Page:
And finally (since he had started looking at the inadequacies of his life, why not make a comprehensive survey?) there was his recent weight gain; a full stone and a half, so that he not only felt fat and unfit, but was putting unnecessary additional strain on the prosthetic lower leg he was now resting on the brass bar beneath the table....... He returned to the bar to buy a third pint. Back at his table beneath the cupola, he drew out his mobile phone and called a friend in the Metropolitan Police whose friendship, though of only a few years’ duration, had been forged under exceptional conditions. (The Cuckoo’s Calling, by Robert Galbraith)


We had a picnic beneath a large tree.
We sat under a tree and rested a while.

the ground beneath [=underneath] her feet
I'm wearing a sweater under my jacket.

Does the chart deliver wrong message or was it making sense in the past - the text was written in 1967 ?

2 Answers 2


As far as the chart you reproduce is concerned I think it's misleading, there's no difference in position between beneath and under and both should be on the same level.

I would say that beneath and under are near synonyms, they both mean that something is lower than something else. The essential difference is in register. Beneath is more formal, more literary. The choice of one over the other depends on what you want to convey.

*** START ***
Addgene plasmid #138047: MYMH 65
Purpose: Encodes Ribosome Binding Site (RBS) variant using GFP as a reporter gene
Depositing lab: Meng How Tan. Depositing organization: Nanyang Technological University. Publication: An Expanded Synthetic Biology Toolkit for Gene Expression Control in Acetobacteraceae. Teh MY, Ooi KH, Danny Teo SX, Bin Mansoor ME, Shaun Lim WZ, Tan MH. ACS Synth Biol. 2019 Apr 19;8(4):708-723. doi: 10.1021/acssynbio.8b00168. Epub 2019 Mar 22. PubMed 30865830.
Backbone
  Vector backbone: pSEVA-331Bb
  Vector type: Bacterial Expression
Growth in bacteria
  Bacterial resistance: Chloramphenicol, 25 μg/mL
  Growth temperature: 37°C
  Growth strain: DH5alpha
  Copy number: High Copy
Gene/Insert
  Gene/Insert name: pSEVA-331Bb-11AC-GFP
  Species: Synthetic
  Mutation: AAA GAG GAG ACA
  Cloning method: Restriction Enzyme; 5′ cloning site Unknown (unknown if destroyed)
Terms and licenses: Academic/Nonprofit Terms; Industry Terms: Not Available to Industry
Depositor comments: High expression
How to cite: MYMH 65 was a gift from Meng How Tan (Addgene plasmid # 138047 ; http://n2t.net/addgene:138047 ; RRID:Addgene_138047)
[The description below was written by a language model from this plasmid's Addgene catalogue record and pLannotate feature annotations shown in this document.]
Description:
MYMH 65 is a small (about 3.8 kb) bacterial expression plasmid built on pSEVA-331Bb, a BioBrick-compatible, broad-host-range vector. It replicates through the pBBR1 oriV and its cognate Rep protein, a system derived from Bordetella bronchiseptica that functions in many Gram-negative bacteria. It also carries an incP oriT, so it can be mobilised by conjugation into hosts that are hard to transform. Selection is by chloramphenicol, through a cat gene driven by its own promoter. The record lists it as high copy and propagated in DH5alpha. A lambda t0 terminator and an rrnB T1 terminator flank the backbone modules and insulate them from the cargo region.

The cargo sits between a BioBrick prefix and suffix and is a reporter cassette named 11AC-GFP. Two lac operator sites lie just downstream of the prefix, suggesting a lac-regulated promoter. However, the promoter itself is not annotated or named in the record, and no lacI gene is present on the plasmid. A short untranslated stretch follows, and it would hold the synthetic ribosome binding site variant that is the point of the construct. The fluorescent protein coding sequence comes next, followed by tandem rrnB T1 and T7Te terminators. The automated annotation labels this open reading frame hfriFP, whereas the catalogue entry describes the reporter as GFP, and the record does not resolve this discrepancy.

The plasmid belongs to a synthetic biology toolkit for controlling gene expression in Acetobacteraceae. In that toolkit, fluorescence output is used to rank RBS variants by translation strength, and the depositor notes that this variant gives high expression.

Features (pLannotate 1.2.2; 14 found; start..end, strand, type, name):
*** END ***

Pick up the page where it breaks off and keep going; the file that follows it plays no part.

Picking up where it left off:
I'm wearing a sweater under my jacket.
I'm wearing a sweater beneath my jacket.

both mean that the jacket is on top of the sweater.

Some people might see a difference between:

(1) The ground under my feet.
(2) The ground beneath my feet.

1) referring to the actual piece of ground my feet are touching
2) referring to the ground in general, or a larger piece of ground than just the actual piece my feet are in contact with.
I would say it is context dependent and I would use beneath in both cases, and maybe not under if I meant the ground in general.

When used in an abstract way beneath is preferred to under.

  • Myrtle Wilson (in the Great Gatsby), married beneath her class.
  • If I find that something is beneath my dignity, it means I have such a high opinion of myself hat I could not do it without degrading myself.


We have a lot of work at the moment and we are under great stress.


As in you examples I have only considered the use of both words as prepositions. But note that under is very rarely used as an adverb (I can't think of an example where it would be used as one - which does not mean it is impossible, of course) whereas underneath can.

The garden is just under/beneath my bedroom window. (preposition - it is followed by a noun)
When I look out of my window I can see the garden beneath/underneath. (adverb)


My personal notes on this topic: Most of this is taken from this, this and this.